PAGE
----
My dad and brother are just loaded down with papayas these last few months so they could not attend the Hawaii Crop Improvement Association meeting. I worked the weekend so I could take a day off to attend it for keep my dad updated as Hawaii Papaya Industry Association president, as well as served as a panelist.
At the meeting, I had a chance to shake hands and speak with Dr. James Brewbaker. He is well known as the father of sweet corn in Hawaii and was influential in bringing the seed companies here to Hawaii as pineapple and sugar started to close down. He worked to keep the country country, literally.
Dr. Brewbaker shared with me that he’s finally going to retire. He’s already in his 80’s but is still at work in the fields. He told me that there will be a plant breeder position to fill when he leaves. He also said that out of some 50 he’s worked with, very few are local folks. That is just telling about how many local people know of future opportunities in agriculture.
There is so much talk about growing Hawaii but the action isn’t really happening. To drive down the country to see fields of green is reinvigorating and re-energizing after sitting in traffic day after day. Leaders talk about supporting the very thing that keeps the country green, but then are launching attacks against those who farm it. The environmentalists talk about preserving nature and take to fencing areas off and chipping away at local folks’ ability to hunt for food like their ancestors did. Government agencies are creating sanctuaries to keep ocean users out of these areas despite no real evidence that support it.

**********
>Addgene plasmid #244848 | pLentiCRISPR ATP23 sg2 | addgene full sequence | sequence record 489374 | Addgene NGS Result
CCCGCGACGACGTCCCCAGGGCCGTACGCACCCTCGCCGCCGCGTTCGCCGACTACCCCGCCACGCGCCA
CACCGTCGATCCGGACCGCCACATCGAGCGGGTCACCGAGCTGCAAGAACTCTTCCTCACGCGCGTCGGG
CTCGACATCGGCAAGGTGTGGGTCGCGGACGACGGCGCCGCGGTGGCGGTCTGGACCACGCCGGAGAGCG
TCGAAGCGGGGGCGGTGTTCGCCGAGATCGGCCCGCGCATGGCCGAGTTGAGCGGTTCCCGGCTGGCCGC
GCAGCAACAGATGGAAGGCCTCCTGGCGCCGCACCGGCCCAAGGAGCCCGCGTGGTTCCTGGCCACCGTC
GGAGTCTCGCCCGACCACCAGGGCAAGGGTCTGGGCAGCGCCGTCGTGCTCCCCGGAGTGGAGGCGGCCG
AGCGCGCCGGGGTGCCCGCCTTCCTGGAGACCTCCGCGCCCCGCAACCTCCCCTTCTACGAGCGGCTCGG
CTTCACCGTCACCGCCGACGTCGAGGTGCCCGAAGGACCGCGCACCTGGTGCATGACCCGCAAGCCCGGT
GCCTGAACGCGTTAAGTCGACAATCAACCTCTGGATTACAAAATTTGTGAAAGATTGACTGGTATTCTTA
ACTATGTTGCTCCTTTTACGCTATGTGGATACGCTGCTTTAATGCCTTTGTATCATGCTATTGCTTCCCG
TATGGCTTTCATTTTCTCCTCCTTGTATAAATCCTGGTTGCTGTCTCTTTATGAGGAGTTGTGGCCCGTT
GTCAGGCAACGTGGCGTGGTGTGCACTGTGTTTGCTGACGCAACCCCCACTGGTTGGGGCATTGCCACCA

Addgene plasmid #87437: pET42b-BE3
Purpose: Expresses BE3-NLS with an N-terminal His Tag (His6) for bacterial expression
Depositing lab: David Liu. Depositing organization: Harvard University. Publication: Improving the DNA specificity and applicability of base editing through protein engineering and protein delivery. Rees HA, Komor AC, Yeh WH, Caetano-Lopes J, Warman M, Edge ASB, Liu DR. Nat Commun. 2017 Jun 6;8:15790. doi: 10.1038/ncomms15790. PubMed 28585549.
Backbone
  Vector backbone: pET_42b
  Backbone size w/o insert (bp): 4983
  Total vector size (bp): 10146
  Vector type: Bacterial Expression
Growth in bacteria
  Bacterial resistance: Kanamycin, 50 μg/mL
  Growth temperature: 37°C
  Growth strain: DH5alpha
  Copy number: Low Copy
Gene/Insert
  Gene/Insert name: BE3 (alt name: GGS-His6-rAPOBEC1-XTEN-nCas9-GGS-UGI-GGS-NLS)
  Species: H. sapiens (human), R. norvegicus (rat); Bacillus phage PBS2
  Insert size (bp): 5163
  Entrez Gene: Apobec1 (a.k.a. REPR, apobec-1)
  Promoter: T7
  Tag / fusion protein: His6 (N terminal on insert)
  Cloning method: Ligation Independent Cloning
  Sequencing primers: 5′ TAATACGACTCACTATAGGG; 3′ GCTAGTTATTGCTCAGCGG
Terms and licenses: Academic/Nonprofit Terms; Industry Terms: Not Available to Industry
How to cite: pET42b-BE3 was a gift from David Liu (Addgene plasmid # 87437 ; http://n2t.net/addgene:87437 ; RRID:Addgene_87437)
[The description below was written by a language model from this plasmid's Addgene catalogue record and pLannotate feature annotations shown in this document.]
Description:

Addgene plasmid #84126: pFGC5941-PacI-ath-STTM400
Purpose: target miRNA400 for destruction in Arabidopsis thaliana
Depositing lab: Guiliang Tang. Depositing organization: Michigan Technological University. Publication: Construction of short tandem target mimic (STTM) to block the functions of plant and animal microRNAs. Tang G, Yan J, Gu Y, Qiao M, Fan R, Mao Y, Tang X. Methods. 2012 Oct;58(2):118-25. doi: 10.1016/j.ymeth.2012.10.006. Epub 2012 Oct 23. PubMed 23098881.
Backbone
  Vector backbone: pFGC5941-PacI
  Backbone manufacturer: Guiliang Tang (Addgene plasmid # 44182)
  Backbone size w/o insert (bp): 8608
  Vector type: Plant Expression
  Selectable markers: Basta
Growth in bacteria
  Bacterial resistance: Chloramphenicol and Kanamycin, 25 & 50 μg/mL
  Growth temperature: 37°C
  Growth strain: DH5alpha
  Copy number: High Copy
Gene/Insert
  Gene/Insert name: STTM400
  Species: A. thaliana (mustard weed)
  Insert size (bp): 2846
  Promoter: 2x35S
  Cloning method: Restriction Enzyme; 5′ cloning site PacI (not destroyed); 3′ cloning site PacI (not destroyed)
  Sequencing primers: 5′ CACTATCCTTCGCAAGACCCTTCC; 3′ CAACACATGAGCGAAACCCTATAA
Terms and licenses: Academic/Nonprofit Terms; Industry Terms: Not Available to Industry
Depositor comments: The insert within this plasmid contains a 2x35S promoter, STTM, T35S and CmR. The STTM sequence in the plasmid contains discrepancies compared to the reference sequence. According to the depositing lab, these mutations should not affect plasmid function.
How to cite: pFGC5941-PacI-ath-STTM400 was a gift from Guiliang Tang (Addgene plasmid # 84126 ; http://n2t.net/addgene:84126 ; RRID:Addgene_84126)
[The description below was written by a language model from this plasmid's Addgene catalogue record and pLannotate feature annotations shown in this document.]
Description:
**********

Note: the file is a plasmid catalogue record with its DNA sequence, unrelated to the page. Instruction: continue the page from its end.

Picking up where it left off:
I just consider myself a regular local person. I have two pairs of the staple footwear of Hawaii which is also known as rubbah slippahs. Big Island farmer, Richard Ha, crafted that term to represent the local folks. I have one pair of slippahs for home that is for getting all pilau (Hawaiian word for dirty) and another nice pair for going to the store. Lots of us locals do this.
The kinds of actions being taken against the farms, oceans and forests users are just slowly chipping away at what the Rubbah Slippah folks can do. We folks aren’t usually the ones to make a big brouhaha about it as we’ve usually trusted our leaders to be there for us. In this day and age, that is clearly changing. It seems no one elected is willing to take a stand to back the local ways of living.
Our leaders seem to feel the need to listen to loudest squawkers to ensure their seat in office. Some are completely turning a blind eye to using sound reasoning and evidence to base policy in and prefer to pander to those who can’t see the unintended consequences. This shortsighted kind of thinking only harms the future opportunities.
I really think it’s time for the Rubbah Slippah folks to start rising up or there will be no one to speak for what we want and treasure. Will you join me?